After a tumultuous season, the Free Library system has requested about $15 million in additional funding next year from the city, including money for new materials, building-service emergencies, and additional staffing.
The system’s current budget is nearly $49 million, with about $40 million from the city and additional support through state funding and private donations. City funding for the system would rise to about $55 million if the request was granted.
The library submitted its request to Mayor Jim Kenney, who presents his 2019-20 budget proposal to City Council on Thursday. Afterward, the fate of the library’s budget will rest with Council, which will hold hearings and determine how much funding to allocate.
The library is seeking additional money for items that include $4.3 million to hire 205 people; $2.5 million for building emergencies and facility maintenance; and $7.1 million to purchase additional library materials to meet a state mandate.
The budget request, obtained by the Inquirer, was in direct response to a turbulent fall for the 54-branch library system. It experienced closures due to facilities emergencies and lack of staff; it cut six-day service at dozens of branches citing lack of staff, until six-day service was restored at Kenney’s request; and patrons saw months-long waits for books and materials due to declining spending on collections
Both the mayor’s office and library system officials declined to comment on the request.
A source close to the Kenney administration said a review by the Managing Director’s Office in the fall found that staffing challenges at the library were the result of high levels of leave among staff; delays that have left dozens of budgeted positions vacant; and administrative decisions to staff special programs instead of neighborhood branches.
Advocates say the system’s request is a modest one. While the appeal for millions marks progress for the citywide campaign for more library funding — #FundOurLibraries — it would take more to have a fully funded and functioning system.
“Obviously everybody would want more, but I don’t think it’s an insubstantial ask, so i’m happy about that,” said Erica Zurer, a library advocate.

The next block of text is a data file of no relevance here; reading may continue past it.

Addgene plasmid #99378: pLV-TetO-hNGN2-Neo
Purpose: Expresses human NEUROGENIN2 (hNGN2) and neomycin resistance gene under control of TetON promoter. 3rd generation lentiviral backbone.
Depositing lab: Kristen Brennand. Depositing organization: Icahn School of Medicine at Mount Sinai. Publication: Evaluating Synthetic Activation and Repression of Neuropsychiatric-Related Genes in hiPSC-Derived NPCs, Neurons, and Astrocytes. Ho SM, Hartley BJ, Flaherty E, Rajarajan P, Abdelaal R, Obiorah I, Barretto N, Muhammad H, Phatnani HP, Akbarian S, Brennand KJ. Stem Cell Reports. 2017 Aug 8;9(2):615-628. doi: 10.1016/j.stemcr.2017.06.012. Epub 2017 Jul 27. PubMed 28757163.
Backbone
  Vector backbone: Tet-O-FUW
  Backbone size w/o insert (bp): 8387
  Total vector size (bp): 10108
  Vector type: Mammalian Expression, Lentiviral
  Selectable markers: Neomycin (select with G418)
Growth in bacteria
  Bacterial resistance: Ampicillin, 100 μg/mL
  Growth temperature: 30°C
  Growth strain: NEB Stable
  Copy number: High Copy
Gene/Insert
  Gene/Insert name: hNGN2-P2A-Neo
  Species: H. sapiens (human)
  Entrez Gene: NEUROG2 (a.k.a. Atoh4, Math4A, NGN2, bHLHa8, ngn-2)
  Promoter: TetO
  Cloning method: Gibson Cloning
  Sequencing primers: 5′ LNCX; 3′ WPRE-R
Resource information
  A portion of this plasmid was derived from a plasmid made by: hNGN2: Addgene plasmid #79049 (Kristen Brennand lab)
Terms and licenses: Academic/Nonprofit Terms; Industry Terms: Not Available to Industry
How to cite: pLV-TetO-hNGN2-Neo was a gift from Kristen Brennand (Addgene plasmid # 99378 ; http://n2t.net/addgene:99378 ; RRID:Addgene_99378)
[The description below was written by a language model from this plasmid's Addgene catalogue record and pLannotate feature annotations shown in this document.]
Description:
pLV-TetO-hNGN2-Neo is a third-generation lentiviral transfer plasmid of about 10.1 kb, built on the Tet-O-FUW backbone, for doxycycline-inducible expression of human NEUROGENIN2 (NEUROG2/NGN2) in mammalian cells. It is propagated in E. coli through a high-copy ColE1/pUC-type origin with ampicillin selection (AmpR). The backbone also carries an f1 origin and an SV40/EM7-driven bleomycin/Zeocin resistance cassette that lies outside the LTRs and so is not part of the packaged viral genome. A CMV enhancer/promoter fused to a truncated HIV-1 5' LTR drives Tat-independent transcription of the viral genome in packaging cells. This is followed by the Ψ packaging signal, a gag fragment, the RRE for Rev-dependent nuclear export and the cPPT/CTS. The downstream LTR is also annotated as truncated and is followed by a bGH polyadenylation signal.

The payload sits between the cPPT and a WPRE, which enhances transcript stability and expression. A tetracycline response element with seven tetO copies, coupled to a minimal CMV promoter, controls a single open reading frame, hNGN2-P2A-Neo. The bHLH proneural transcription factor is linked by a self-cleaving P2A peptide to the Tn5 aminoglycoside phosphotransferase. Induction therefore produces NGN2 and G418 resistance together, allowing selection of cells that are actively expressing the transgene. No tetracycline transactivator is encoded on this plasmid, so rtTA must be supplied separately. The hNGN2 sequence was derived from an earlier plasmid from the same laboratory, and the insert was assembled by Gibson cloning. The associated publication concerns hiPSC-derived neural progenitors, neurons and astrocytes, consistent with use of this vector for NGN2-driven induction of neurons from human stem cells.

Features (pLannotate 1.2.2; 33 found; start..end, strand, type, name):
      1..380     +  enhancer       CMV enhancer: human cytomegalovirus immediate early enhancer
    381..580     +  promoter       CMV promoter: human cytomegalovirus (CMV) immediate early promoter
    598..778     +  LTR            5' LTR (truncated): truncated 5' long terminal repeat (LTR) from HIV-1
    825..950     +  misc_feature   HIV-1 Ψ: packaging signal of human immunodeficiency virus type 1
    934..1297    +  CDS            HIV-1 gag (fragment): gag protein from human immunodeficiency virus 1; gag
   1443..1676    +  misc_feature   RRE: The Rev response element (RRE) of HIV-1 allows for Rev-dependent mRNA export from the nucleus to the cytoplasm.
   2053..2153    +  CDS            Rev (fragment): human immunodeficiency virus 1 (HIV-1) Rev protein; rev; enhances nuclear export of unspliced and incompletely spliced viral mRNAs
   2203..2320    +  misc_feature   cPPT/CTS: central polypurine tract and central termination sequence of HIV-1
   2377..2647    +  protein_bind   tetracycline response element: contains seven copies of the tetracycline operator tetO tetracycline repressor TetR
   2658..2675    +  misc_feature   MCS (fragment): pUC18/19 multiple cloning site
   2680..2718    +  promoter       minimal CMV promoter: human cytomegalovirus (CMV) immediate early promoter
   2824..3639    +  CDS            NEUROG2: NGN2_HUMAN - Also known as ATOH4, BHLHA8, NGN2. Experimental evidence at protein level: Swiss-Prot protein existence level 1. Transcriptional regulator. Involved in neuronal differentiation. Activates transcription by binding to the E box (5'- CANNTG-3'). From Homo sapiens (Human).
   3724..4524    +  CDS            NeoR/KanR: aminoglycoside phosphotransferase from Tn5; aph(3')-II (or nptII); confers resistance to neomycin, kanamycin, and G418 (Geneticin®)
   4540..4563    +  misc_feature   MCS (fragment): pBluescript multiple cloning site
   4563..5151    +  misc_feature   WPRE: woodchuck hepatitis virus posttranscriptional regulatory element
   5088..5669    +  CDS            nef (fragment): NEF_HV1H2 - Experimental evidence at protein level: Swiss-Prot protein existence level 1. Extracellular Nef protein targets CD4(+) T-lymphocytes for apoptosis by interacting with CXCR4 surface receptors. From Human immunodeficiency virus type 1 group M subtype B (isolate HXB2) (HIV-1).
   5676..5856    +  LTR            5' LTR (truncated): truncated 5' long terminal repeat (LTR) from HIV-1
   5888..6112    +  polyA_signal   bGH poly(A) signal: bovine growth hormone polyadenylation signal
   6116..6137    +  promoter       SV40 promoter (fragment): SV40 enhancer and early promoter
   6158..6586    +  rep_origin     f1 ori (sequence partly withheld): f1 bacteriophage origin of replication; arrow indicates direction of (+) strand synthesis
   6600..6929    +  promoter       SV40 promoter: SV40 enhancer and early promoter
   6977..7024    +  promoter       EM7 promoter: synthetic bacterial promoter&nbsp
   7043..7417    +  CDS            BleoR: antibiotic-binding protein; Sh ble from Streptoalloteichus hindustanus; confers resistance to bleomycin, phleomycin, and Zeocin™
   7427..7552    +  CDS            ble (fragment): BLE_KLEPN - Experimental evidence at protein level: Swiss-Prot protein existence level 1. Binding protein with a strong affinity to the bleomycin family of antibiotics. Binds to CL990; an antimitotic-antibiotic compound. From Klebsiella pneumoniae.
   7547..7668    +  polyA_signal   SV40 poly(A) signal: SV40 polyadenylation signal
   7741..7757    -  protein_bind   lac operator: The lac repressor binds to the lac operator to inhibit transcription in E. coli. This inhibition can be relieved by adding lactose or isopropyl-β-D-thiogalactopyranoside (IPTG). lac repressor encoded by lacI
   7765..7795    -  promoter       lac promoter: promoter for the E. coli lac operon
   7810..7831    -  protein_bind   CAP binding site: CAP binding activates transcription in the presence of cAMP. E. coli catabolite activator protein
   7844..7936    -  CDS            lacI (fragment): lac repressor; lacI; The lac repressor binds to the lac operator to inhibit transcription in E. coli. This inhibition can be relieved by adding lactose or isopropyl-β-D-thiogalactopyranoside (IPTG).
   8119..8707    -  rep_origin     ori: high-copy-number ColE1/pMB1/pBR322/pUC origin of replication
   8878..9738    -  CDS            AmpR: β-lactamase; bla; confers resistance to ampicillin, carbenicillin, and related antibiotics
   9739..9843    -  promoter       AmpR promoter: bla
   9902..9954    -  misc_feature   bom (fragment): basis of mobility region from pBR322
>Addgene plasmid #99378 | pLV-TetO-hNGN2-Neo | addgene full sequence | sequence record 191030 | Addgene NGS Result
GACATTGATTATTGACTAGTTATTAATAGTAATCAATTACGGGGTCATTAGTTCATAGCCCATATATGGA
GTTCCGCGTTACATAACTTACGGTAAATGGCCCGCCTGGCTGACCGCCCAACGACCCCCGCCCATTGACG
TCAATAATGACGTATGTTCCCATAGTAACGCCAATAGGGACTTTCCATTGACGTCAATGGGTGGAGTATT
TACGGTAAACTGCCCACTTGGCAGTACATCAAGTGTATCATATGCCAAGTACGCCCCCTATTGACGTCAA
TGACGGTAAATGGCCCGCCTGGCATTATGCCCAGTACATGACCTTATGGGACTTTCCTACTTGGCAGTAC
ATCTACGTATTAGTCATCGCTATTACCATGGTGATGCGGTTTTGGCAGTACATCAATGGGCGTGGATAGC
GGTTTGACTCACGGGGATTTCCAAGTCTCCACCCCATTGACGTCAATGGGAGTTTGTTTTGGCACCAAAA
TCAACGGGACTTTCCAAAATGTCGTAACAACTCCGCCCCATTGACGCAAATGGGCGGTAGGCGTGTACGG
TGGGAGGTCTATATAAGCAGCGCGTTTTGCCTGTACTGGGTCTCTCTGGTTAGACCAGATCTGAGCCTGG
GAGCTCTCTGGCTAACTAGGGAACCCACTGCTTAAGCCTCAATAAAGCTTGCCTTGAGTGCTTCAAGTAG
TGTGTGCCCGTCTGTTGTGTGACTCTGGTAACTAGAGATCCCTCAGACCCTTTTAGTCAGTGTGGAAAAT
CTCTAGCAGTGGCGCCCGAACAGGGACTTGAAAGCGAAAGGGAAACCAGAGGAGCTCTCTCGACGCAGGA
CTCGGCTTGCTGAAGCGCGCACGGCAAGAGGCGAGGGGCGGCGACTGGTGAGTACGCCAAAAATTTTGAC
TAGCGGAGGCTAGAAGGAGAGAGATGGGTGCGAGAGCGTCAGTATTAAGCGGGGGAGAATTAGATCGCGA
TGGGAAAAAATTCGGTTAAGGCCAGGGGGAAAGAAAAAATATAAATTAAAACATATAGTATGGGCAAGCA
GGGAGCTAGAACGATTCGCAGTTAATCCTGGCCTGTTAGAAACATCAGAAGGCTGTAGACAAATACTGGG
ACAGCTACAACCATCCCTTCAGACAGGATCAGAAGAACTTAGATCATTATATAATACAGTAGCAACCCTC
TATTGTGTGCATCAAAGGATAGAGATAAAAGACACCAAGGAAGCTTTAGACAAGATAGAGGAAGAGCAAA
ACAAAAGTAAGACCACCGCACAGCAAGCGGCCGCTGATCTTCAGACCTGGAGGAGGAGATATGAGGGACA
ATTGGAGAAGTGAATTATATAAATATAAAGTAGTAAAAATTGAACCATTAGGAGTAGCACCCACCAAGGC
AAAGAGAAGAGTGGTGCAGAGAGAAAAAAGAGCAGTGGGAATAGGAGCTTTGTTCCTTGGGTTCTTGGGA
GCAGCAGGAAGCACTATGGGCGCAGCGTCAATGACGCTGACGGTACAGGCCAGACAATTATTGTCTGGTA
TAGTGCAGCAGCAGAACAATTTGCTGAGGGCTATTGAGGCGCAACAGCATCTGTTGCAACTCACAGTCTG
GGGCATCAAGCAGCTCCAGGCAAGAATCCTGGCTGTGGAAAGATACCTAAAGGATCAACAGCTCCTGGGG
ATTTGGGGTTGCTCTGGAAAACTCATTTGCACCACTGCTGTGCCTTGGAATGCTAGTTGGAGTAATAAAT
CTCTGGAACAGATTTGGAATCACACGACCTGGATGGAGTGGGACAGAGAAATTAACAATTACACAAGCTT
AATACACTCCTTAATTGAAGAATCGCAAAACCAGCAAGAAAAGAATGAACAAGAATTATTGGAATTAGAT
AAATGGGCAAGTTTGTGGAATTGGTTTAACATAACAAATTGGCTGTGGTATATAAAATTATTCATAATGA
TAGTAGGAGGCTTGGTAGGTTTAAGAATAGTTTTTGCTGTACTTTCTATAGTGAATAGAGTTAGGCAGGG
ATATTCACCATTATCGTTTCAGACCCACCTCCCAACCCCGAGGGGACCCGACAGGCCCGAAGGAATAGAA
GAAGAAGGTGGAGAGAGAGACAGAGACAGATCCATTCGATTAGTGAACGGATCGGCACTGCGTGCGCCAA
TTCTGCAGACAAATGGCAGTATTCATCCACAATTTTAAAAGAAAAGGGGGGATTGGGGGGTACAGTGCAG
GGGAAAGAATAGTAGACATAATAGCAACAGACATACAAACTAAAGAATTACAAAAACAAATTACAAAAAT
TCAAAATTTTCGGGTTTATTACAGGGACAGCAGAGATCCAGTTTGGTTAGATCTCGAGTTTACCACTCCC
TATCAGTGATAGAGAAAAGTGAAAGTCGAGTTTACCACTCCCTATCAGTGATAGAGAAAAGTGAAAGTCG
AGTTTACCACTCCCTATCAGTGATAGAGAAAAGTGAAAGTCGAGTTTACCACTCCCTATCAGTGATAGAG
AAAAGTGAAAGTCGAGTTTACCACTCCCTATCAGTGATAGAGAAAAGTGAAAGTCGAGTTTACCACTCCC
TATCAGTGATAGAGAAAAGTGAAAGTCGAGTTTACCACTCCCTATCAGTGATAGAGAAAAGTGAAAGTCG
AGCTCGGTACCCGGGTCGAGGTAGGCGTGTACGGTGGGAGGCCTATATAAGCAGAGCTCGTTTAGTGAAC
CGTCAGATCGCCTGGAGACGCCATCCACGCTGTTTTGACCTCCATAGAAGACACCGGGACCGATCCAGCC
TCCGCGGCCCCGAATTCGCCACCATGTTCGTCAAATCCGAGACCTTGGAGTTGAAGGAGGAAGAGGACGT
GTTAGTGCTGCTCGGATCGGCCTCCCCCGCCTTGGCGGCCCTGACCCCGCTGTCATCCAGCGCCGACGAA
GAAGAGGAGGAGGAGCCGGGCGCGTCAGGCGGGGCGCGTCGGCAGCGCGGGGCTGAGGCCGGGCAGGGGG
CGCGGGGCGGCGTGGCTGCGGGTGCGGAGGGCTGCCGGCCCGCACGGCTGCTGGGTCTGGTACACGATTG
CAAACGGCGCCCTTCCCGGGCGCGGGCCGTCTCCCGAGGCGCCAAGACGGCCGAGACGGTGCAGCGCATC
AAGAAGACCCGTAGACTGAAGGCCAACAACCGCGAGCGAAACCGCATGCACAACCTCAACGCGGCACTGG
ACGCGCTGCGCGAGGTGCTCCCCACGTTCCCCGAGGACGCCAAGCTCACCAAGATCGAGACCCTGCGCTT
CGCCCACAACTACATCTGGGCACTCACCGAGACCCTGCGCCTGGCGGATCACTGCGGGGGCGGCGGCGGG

The budget ask seems like “good news” and a sign that “our organizing has really had some effect,” she said.
Zurer rallied in City Hall alongside dozens of supporters in December in the name of additional funding, pausing at each council member’s office to garner support. Advocates plan to attend the Thursday address, too.
Afterward, Friends groups plan to shift their focus from the mayor to Council. Since January, the Friends groups have met with various council members, including Councilwoman Helen Gym and Council President Darrell Clarke to lobby for more funding.
As the budget process goes, city departments submit their budget ask to the mayor, who then creates his budget and presents it to City Council. Council members often say they will give the library whatever it asks for, Zurer said, “but if what the library asks for is filtered through Kenney, and cut by a third, then that’s their out.”
He said he would support increased funding “if it’s warranted” but while the system may need additional staff, his visits found a system desperately in need of capital, and short-term facility and maintenance fixes. Clarke described crumbling walls, severe roof leaks, and heating/cooling issues at the branches.
If there’s a need for additional dollars, then the library’s department head “should tell us what that is," Clarke said, since Council has given the library what it asked for in recent years.
The Inquirer asked each of the 17 City Council members whether they would support additional funds for the library. Eight members didn’t respond. Of the nine who did, nearly all expressed support for more money for the library system.
The need for fully functioning libraries in the country’s poorest big city is clear, said Councilman-at-large Al Taubenberger, who said he would be “very receptive” to giving the library additional funds.
“In a city like this, when so many people are grasping for hope, it’s so important to keep [libraries] open,” he said.